A federal judge's landmark ruling, just made public, flips the script on LGBT rights, discrimination, and the workplace.

Gayle Myrick was a magistrate in North Carolina for many years who was forced to resign because of her religious beliefs — until a judge just ruled forcing her to resign was, in fact, discrimination. When same-sex marriage became legal, Myrick didn’t want to stop any couple from getting married, but she also knew that her religious beliefs prevented her from performing a same-sex wedding ceremony. Since performing weddings was a small part of her work, Gayle tried to change her shift so she wasn’t working when marriage ceremonies were performed. However, the state government rejected this reasonable accommodation and forced Gayle to resign.

A federal judge ruled, in Myrick v. Equal Employment Opportunity Commission, that North Carolina violated civil rights laws when it forced a magistrate to resign because of her beliefs about marriage. Essentially, this was discrimination under civil rights laws and North Carolina was “obligated to provide an accommodation to Magistrate Myrick,” the ruling said. The state later acknowledged it treated Gayle unfairly, and the settlement agreement makes Gayle whole by paying her the salary and retirement benefits that were taken away. The state also passed a law making sure no magistrates would be targeted for their religious beliefs and no one would be denied a prompt marriage.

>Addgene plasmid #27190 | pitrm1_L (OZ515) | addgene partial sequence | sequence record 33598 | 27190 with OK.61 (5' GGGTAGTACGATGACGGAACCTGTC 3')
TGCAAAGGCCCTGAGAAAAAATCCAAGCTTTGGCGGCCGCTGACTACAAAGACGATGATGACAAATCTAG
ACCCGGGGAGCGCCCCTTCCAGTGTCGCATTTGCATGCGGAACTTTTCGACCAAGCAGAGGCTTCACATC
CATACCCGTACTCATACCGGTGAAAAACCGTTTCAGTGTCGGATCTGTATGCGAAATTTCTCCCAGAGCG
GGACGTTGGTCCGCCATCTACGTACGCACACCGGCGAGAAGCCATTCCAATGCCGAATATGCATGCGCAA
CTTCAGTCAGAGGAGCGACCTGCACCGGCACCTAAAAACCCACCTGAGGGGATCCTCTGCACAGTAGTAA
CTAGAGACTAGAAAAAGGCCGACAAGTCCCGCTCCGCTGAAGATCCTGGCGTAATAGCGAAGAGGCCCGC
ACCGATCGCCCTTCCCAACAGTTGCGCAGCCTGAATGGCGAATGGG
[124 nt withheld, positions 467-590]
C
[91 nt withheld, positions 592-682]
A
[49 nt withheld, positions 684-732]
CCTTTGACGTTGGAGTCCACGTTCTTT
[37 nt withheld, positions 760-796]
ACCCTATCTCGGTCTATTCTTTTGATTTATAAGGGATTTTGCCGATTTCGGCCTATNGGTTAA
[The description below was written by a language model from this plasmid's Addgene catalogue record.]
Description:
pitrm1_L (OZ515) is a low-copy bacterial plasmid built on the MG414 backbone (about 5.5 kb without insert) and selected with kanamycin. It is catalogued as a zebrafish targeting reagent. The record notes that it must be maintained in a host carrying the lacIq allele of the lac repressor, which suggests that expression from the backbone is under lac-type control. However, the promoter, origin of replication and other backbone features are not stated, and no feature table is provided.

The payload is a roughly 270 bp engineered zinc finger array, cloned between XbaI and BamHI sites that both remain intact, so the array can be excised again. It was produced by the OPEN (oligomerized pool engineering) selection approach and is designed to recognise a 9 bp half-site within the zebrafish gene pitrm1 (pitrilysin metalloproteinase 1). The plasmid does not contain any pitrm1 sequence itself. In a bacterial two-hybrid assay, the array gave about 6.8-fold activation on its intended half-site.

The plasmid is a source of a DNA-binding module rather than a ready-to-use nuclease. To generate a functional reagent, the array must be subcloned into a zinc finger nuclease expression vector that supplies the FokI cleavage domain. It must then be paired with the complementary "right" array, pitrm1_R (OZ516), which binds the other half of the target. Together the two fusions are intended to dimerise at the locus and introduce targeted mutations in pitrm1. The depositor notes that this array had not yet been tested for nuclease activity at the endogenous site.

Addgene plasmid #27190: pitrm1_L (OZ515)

This ruling predates the Supreme Court decision in Masterpiece Cakeshop v. Colorado Civil Rights Commission, a case that also addresses issues related to LGBT rights and religious liberty and shows significant progress when it comes to religious freedom. It shows that faith and LGBT rights don’t have to be at odds with each other; reasonable solutions can be reached which will protect the dignity of each person.

Nicole Russell is a contributor to the Washington Examiner's Beltway Confidential blog. She is a journalist in Washington, D.C., who previously worked in Republican politics in Minnesota. She was the 2010 recipient of the American Spectator's Young Journalist Award.

If you would like to write an op-ed for the Washington Examiner, please read our guidelines on submissions here.